This research was funded by the Urban Mass Transportation Administration.
Local transit -- Management -- Surveys, Transportation agencies -- Planning, Transportation agencies -- Officials and employees -- Attitudes
This paper examines issues related to the managerial personnel needs of the transit industry over the next five years. Specifically, we explore the career expectations reported by 1301 managers from 178 agencies. Their responses are grouped based on whether they will be with the same transit agency, a different agency, retire, or leave the transit industry. These stated intentions are examined in relation to agency characteristics, individual demographics, professional experience, and evaluations of personal career development and opportunities.
our survey results portray a significantly different transit manager than that described by Mundy and Spchalski in 1973. Current managers are younger, more highly educated, and more diverse in terms of training specialization and current function. Most did not plan a career in transit. Further, these "new" transit managers seem less wedded to a long term career in transit. While satisfied with current positions they are less positive about future career development and advancement opportunities offered by individual agencies and the industry. Three explanatory factors are suggested: 1) the training and experience of new managers, 2) the possible lack of a clear career ladder within the industry, and 3) the end of the period of rapid transit expansion.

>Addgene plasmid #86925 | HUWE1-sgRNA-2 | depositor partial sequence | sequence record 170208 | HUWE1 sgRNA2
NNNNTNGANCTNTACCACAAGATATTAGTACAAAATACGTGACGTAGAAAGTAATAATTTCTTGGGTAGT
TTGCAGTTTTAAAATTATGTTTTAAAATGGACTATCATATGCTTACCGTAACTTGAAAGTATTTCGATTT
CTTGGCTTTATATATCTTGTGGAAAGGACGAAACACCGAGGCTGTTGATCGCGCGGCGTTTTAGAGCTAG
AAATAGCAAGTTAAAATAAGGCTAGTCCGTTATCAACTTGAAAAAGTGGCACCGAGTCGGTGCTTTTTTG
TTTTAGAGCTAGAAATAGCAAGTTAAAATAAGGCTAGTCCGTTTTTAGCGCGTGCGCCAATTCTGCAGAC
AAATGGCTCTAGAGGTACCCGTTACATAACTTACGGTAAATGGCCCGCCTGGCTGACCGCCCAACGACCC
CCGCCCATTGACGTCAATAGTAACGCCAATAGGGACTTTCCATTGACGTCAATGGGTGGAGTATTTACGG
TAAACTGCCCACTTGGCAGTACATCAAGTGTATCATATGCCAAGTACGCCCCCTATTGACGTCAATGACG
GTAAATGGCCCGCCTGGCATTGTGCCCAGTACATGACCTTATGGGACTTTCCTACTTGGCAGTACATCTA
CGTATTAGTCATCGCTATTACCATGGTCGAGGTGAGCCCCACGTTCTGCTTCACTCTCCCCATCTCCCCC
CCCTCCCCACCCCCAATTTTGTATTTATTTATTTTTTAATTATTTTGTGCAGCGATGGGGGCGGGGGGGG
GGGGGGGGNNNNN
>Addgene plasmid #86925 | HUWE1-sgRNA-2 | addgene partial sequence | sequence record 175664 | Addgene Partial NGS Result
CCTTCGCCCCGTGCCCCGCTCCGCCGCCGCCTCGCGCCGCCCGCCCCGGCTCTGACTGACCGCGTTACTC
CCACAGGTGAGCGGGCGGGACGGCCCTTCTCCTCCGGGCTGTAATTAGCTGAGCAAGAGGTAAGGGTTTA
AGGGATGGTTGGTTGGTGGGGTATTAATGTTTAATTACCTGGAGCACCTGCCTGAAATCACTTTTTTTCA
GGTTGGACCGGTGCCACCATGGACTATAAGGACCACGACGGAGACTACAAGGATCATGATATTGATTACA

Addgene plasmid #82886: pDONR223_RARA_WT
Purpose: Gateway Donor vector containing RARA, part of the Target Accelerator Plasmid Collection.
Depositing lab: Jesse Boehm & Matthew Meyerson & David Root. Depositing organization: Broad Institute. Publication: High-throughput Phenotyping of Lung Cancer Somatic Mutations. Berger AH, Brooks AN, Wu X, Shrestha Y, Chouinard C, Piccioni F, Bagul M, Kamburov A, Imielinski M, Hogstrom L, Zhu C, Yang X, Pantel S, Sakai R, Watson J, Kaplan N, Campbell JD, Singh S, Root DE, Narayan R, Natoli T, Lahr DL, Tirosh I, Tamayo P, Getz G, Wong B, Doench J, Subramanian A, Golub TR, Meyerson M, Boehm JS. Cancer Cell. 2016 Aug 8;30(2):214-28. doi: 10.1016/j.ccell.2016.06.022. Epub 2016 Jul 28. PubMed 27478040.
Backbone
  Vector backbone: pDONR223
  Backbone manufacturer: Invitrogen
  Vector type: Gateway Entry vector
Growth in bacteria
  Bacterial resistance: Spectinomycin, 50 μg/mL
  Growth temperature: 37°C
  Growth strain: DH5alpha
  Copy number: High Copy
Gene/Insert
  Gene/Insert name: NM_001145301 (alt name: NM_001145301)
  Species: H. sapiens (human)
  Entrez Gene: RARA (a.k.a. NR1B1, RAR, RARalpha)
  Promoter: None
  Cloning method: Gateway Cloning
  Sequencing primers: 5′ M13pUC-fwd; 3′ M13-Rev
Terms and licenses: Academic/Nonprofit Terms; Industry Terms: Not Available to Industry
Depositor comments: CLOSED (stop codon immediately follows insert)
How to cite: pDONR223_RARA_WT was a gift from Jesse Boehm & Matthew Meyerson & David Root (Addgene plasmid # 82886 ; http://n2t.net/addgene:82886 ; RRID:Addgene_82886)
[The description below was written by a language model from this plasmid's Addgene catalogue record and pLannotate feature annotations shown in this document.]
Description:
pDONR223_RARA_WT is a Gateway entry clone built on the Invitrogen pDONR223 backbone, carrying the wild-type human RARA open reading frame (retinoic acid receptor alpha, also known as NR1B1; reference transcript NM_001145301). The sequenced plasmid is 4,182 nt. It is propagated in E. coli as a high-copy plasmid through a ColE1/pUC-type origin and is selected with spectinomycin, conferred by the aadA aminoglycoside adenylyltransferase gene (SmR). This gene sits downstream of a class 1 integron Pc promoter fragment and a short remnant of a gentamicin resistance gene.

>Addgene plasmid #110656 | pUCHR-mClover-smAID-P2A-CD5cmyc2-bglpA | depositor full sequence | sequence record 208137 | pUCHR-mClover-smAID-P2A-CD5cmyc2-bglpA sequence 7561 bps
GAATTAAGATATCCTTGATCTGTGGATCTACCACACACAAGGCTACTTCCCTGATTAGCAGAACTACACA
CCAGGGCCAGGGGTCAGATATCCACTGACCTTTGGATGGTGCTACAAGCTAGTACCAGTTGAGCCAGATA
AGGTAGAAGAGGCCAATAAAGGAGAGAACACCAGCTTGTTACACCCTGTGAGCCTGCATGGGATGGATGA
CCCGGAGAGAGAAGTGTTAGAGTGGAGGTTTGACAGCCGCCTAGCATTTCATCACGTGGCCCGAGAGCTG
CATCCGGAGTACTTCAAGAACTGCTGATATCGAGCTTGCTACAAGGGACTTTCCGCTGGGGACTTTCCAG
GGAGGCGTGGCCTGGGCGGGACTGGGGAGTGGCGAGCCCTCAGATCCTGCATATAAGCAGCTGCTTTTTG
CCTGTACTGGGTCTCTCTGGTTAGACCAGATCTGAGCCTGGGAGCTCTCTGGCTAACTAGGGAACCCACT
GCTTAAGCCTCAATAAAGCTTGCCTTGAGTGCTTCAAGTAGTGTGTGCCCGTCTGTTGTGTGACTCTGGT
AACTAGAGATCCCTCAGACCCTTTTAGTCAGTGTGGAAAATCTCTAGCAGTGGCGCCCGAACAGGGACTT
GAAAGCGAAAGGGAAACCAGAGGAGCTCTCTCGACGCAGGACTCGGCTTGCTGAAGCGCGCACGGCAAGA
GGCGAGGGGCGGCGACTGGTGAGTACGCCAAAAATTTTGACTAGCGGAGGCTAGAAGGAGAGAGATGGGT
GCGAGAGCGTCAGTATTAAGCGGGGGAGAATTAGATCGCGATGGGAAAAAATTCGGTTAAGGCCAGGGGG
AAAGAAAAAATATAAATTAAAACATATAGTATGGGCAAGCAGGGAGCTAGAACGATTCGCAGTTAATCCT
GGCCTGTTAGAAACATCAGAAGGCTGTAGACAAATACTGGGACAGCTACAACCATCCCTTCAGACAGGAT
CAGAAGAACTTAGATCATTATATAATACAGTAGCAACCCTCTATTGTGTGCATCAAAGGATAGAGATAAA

Our findings indicate that the industry may experience substantial managerial change over the next five years and that recruitment needs may be greater than forecast by TRB in 1985. These needs will be more pronounced for some management categories, specifically marketing, personnel, finance.
White, Charles and Edner, Sheldon, "Manager Retention and Job Change in the Transit Industry: A Survey of Manager Attitudes" (1987). Center for Urban Studies Publications and Reports. 90.
Discussion paper 87-3. Catalog Number PR023.
A product of the Center for Urban Studies, College of Urban and Public Affairs, Portland State University.